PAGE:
Waking up is a process. In the morning it is quite a different process for different people.  Some of us wake up with a start and are wide awake for the rest of the day. They are lucky. Others have to do it stage by stage, cup of coffee by cup of coffee. What counts is that we don't go back to bed again. What counts on your path to fulfillment is that we remember the great truth that moments of surprise want to teach us: everything is gratuitous, everything is gift. The degree to which we are awake to this truth is the measure of our gratefulness. And gratefulness is the measure of our aliveness....

A single crocus blossom ought to be enough to convince our heart that springtime, no matter how predictable, is somehow a gift, gratuitous, gratis, a grace. We know this with a knowledge that goes beyond our intellect. Yet our intellect shares in it. We cannot be grateful unless our intellect plays its role. We must recognize the gift as gift, and only our intellect can do that.

For some people this is not easy. There are those who are simply too dull, too slow witted, perhaps too lazy to recognize anything as gift. Their intellect is not alert enough. They take everything for granted. They go through life in a daze. It takes a certain intellectual sharpness to be grateful....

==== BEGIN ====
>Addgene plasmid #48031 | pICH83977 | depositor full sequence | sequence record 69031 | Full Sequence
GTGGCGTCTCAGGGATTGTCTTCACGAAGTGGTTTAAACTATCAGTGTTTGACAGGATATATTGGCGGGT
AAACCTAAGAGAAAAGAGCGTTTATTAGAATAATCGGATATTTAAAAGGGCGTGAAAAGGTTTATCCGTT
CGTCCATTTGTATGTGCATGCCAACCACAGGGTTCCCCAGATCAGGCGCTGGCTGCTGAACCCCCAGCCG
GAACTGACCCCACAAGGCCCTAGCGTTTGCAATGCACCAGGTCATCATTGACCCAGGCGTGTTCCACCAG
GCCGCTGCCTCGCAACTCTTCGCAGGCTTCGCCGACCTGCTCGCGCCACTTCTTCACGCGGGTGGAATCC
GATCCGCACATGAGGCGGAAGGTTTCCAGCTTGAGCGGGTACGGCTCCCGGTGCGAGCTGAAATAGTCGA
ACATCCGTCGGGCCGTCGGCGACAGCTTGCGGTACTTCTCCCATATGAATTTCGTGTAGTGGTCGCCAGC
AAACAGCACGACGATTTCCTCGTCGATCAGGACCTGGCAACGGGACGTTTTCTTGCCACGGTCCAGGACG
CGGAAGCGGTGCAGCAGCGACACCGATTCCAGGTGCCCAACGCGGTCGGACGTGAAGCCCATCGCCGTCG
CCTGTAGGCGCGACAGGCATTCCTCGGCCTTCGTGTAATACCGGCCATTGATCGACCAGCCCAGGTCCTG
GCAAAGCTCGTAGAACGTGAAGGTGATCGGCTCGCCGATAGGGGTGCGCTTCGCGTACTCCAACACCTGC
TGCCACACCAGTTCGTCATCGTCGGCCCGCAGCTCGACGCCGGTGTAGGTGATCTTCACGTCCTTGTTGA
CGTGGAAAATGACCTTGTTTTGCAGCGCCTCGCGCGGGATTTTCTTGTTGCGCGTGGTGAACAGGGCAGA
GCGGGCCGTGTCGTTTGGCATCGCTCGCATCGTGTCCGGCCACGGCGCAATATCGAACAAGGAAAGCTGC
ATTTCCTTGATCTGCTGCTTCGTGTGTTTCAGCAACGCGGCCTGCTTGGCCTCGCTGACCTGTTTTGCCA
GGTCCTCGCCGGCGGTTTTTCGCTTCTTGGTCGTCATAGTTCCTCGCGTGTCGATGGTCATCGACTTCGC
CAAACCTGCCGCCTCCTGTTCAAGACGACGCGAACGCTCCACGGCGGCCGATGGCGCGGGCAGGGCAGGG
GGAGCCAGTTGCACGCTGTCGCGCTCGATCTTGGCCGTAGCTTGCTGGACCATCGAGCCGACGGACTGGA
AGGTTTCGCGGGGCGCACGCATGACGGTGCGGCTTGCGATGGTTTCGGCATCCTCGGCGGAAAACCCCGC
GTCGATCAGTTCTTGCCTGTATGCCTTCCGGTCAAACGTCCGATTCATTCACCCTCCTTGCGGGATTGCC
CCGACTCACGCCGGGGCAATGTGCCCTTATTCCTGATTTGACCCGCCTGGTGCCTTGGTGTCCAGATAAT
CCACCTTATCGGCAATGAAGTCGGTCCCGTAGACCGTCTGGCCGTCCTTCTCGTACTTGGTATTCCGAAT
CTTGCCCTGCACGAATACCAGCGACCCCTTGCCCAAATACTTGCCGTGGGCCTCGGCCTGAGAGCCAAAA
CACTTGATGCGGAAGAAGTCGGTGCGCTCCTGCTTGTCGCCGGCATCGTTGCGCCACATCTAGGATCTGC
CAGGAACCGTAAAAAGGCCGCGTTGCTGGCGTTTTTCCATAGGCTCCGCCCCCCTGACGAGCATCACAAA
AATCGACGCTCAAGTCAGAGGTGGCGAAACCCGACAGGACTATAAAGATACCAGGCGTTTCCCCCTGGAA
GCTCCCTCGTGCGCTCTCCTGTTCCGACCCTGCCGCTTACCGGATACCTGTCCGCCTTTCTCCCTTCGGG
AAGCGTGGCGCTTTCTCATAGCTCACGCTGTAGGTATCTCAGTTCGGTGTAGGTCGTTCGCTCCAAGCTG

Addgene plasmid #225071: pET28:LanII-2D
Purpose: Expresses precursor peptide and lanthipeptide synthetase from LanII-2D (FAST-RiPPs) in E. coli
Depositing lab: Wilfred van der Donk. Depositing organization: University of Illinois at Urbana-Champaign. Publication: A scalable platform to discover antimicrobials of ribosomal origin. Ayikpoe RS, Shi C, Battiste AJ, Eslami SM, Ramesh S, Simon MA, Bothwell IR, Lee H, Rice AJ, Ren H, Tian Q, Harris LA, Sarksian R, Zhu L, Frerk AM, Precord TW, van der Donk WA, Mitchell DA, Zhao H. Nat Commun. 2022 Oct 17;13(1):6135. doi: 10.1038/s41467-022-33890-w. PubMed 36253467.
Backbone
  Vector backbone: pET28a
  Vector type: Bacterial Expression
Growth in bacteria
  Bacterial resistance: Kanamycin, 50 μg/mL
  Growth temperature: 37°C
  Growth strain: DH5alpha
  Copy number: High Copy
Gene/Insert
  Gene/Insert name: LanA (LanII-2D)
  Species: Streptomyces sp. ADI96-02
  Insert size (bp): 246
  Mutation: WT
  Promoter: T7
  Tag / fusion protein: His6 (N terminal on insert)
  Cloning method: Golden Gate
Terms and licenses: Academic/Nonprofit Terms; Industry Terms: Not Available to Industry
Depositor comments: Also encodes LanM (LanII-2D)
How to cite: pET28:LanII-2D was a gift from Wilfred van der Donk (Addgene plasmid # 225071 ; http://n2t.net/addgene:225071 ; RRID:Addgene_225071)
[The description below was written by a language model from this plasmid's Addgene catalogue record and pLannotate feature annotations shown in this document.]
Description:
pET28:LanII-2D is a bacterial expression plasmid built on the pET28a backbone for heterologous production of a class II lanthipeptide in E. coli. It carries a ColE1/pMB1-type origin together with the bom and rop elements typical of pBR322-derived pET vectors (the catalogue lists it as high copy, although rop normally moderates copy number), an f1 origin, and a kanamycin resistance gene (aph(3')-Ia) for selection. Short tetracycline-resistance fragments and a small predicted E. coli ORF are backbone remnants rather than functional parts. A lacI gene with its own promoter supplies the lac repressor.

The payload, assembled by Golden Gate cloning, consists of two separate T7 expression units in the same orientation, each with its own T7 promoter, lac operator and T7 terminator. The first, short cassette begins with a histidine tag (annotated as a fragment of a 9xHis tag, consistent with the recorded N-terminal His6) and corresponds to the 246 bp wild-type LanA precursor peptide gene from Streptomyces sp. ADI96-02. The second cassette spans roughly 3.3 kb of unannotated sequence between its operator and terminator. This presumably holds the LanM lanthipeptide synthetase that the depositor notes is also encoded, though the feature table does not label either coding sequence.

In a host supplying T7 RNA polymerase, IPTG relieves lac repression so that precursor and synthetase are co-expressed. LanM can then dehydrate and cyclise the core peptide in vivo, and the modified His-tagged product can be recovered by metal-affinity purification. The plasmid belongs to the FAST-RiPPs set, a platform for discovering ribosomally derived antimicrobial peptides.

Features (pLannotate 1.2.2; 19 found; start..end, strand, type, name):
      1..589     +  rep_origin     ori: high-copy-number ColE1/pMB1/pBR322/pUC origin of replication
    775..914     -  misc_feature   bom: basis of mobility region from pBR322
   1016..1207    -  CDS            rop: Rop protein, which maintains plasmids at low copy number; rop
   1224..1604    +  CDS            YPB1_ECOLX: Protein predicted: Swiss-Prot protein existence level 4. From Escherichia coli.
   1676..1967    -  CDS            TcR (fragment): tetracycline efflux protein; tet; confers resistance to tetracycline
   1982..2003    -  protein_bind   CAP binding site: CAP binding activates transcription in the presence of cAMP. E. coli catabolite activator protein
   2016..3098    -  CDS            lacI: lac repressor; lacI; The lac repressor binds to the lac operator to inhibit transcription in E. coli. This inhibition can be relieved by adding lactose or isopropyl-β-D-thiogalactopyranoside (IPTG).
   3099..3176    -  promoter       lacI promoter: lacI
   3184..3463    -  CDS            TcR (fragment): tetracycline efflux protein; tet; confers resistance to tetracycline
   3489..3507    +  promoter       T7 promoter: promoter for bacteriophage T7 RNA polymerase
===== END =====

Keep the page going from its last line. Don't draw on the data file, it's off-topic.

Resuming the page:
Intellect by itself only gets us so far. It has a share in gratefulness, but only a share. Our intellect should be alert enough to look through the predictable husks of things to their core and find there a kernel of surprise. That in itself is a demanding task. But truthfulness also demands that the intellect be sufficiently humble, that is, sufficiently down to earth, to know its limits. The gift character of everything can be recognized, but it cannot be proved - not by the intellect alone, at any rate. Proof lies in living. And there is more to living than the intellect can grasp.

- David Steindl-Rast, Gratefulness, the Heart of Prayer: An Approach to Life in Fullness (Paulist Press, 1984), pp. 11-13.